Author: World Heritage Encyclopedia
Language: English
Subject: Pollution, Smog (disambiguation), Arie Jan Haagen-Smit, Yokkaichi asthma, Smug Alert!
Collection: Readability Tests, Writing
Publisher: World Heritage Encyclopedia


The SMOG grade is a measure of readability that estimates the years of education needed to understand a piece of writing. SMOG is the acronym derived from Simple Measure of Gobbledygook. It is widely used, particularly for checking health messages.[1][2] The SMOG grade yields a 0.985 correlation with a standard error of 1.5159 grades with the grades of readers who had 100% comprehension of test materials.[3]

The formula for calculating the SMOG grade was developed by G. Harry McLaughlin as a more accurate and more easily calculated substitute for the Gunning fog index and published in 1969. To make calculating a text's readability as simple as possible an approximate formula was also given — count the words of three or more syllables in three 10-sentence samples, estimate the count's square root (from the nearest perfect square), and add 3.

A 2010 study published in the Journal of the Royal College of Physicians of Edinburgh stated that “SMOG should be the preferred measure of readability when evaluating consumer-oriented healthcare material.” The study found that “The Flesch-Kincaid formula significantly underestimated reading difficulty compared with the gold standard SMOG formula.”[4]

Applying SMOG to other languages lacks statistical validity.[5]


To calculate SMOG

  1. Count a number of sentences (at least 30)
  2. In those sentences, count the polysyllables (words of 3 or more syllables).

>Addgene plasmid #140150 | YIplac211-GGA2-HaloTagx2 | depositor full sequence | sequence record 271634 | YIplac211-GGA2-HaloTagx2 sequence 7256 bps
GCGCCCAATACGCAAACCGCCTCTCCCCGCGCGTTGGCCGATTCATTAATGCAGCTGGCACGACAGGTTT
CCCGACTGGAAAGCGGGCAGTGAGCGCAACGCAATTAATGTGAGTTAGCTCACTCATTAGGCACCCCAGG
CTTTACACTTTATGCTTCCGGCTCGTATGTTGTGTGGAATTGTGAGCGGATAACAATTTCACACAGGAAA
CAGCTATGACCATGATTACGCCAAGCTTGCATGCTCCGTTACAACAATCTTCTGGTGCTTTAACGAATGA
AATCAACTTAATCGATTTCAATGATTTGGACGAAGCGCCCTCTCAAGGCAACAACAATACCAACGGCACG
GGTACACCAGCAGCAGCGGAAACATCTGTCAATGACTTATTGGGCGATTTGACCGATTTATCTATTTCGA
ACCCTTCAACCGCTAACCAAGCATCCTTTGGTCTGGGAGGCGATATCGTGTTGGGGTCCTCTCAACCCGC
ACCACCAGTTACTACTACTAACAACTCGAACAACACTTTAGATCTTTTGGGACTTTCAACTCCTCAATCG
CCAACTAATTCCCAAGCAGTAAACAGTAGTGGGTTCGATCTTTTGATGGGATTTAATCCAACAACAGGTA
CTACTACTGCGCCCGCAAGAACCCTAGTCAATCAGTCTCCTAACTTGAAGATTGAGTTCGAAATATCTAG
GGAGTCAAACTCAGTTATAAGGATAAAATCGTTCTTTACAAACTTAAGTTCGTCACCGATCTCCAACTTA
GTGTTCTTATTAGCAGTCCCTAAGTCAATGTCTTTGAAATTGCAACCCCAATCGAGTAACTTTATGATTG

3. Calculate using
    \mbox{grade} = 1.0430 \sqrt{\mbox{number of polysyllables}\times{30 \over \mbox{number of sentences}} } + 3.1291

This version (sometimes called the SMOG Index) is more easily used for mental math:

  1. Count the number of polysyllabic words in three samples of ten sentences each.
  2. Take the square root of the nearest perfect square
  3. Add 3

SMOG conversion tables compiled by Harold C. McGraw are slightly inaccurate because they are based on the approximate formula. Furthermore tables for texts of fewer than 30 sentences are statistically invalid, because the formula was normed on 30-sentence samples.


  1. ^ Hedman, Amy S. (January 2008). "Using the SMOG formula to revise a health-related document". American Journal of Health Education 39 (1): 61–64.  
  2. ^ Ley, P.; T. Florio (February 1996). "The use of readability formulas in health care". Psychology, Health & Medicine 1 (1): 7–28.  
  3. ^ McLaughlin, G. Harry (May 1969). "SMOG Grading — a New Readability Formula" (PDF). Journal of Reading 12 (8): 639–646. Retrieved 2008-09-20. 
  4. ^ Fitzsimmons,P.; Michael, B.; Hulley, J.; Scott, G. (2010). "A readability assessment of online Parkinson's disease information". J R Coll Physicians Edinb 40 (4): 292–6.  
  5. ^ Contreras, A.; Garcia-alonso, R.; Echenique, M.; Daye-contreras, F. (1999). "The SOL Formulas for Converting SMOG Readability Scores Between Health Education Materials Written in Spanish, English, and French". Journal of Health Communication 4 (1): 21–29.